Centralized Governance in Agile/DevOps: Part 1


The team I work with at Pivotal is responsible for implementing Pivotal Cloud Foundry (PCF). Since our platform turns the traditional approach to governance upside down, our customers often ask for our advice as to how those processes change when operating under a cloud model. The temptation is to throw the baby out with the bathwater, as many see centralized governance and agile as an impedance mismatch. While I generally agree with that sentiment, it does not help our customers who require certain aspects of these processes to remain compliant (SOX, etc). This is the first in a series of articles outlining the shift in perspective required to successfully adopt microservices and the cloud approach in a traditional enterprise, specifically with a focus on applications.

I began my career in a group where I built tooling around a central Configuration Management Database (CMDB). I have also played the role of enterprise architect in a large enterprise. As a result, I have strong opinions about not only how to define applications, but around the processes which are an ancillary but also essential area of consideration when defining them. The core tenet of ITIL and enterprise architecture is to impose centralized governance, and is therefore diametrically opposed to agile and DevOps as they embrace autonomy and trust for each individual team. Microservices pushes even further against decentralized governance and disrupts down to the data layer; microservices may maintain copies of data liberally, and the notion of a master data model is considered abhorrent in this architecture.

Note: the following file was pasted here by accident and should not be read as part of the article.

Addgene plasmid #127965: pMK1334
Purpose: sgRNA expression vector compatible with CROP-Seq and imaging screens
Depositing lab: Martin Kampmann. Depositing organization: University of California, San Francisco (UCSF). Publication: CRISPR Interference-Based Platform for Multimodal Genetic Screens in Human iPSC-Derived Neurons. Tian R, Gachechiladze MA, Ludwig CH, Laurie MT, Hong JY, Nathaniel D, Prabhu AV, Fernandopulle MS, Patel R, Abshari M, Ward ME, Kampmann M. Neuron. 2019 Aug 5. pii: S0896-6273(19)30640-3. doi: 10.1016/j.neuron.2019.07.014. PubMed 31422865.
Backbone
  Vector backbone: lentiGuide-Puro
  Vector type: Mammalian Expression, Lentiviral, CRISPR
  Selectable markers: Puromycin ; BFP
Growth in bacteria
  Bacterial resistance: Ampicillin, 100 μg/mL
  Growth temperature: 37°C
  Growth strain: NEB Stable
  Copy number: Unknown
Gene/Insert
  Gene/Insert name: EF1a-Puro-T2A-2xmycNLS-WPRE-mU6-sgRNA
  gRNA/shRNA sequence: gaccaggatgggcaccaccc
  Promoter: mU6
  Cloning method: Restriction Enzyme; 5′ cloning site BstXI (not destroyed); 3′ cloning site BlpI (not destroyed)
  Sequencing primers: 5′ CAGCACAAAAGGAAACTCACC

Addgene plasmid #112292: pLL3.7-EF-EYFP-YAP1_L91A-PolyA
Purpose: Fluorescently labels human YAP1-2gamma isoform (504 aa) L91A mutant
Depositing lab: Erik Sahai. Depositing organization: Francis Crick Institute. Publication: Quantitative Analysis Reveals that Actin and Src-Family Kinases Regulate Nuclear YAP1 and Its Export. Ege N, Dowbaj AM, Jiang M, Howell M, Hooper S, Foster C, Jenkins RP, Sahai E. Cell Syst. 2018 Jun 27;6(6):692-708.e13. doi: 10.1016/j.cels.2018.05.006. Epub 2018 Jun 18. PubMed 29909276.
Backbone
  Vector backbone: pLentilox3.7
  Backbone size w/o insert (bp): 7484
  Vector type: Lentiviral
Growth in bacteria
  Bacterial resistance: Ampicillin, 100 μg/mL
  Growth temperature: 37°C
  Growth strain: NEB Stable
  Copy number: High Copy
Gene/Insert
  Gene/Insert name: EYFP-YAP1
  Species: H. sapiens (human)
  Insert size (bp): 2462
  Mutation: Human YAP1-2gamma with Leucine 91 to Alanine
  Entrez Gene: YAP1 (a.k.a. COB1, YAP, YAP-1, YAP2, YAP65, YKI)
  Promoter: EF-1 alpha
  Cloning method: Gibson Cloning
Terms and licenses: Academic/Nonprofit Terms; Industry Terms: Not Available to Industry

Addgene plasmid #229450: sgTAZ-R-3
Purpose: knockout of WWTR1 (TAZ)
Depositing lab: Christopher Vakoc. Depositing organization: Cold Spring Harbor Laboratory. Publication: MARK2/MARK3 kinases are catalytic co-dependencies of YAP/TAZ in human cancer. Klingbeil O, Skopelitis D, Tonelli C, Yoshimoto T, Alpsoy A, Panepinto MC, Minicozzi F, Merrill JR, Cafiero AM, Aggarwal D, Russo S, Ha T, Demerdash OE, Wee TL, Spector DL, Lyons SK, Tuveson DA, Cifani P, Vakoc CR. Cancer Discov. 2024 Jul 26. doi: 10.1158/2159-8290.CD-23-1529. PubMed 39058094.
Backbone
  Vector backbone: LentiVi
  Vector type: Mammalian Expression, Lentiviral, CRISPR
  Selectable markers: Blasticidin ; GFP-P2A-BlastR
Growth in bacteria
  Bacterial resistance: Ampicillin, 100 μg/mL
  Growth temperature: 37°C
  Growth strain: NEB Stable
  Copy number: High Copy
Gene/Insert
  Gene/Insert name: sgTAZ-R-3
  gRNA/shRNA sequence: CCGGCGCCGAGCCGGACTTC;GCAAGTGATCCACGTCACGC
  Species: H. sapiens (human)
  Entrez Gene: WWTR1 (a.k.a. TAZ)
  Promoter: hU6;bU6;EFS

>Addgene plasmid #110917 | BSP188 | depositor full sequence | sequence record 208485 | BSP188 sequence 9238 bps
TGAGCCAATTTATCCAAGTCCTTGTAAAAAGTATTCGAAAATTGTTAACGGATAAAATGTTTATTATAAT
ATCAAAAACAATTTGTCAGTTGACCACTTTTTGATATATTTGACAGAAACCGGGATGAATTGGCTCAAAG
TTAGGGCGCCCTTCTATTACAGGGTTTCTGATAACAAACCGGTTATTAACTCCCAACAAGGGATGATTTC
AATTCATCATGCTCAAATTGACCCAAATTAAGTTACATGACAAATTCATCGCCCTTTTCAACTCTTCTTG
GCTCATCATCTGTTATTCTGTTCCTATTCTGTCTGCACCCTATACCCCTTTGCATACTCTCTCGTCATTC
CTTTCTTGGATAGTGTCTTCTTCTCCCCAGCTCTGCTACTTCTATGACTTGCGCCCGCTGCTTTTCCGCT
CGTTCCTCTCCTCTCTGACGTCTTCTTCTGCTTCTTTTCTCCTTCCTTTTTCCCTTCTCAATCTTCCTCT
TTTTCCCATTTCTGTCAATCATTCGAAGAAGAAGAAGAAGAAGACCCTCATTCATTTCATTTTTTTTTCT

However, the need to maintain a centralized system of record, separation of duties, and the ability to produce all of the artifacts necessary to pass an audit do not vanish just because of autonomy. The two can and should co-exist. The caveat is that automation drives most, if not all, of the necessary information in a central CMDB. Continuous integration and delivery (CI/CD) pipelines are usually built to cover all of these bases; who made what changes, who authorized those changes to go to prod, when those changes went to prod, and any necessary configuration item updates based on those changes can all be driven by the pipeline.

Surprisingly, the question of “What is an app?” comes up with nearly all of my customers. An app, simply put, should be defined as a set of deployable resources which encapsulates a business process or opportunity. Characteristics such as the domain model, outward facing interfaces, database schemas and datasources, how the business users of an app speak about their system, its boundaries, and how other apps interact with their app all define an app. In DDD, we call this a bounded context.

To figure out how to effectively define app CIs, it begs the question as to how this information will be used. All of the other ITIL based processes ebb and flow from this CI definition, its attributes and relationships. Each of the downstream processes will also produce data related to that application. For example, Incident Management will need to know how to associate incidents with a related set of CIs, and Change and Release Management have their own specific needs.

Over time, most large enterprises struggle to keep an application well-defined as consumers ask for more from those apps and the domain model grows well outside of the original intent. The guidance provided in DDD literature helps us to identify boundaries in systems which have grown into a big ball of mud (accidental architecture) and lends the necessary tools to redefine those boundaries and ultimately to refactor those monoliths into microservices.

In order to really understand these abstract concepts, it’s best to exercise them. Identify an app which has succumbed to the big ball of mud scenario and which could benefit from being decomposed into microservices. Each of these microservices becomes its own app, by definition. The relationships these apps have with one another are derived from context mapping exercises. All of this is well explained in Vaughn Vernon’s Domain Driven Design, and I encourage my customers to spend time reading his work.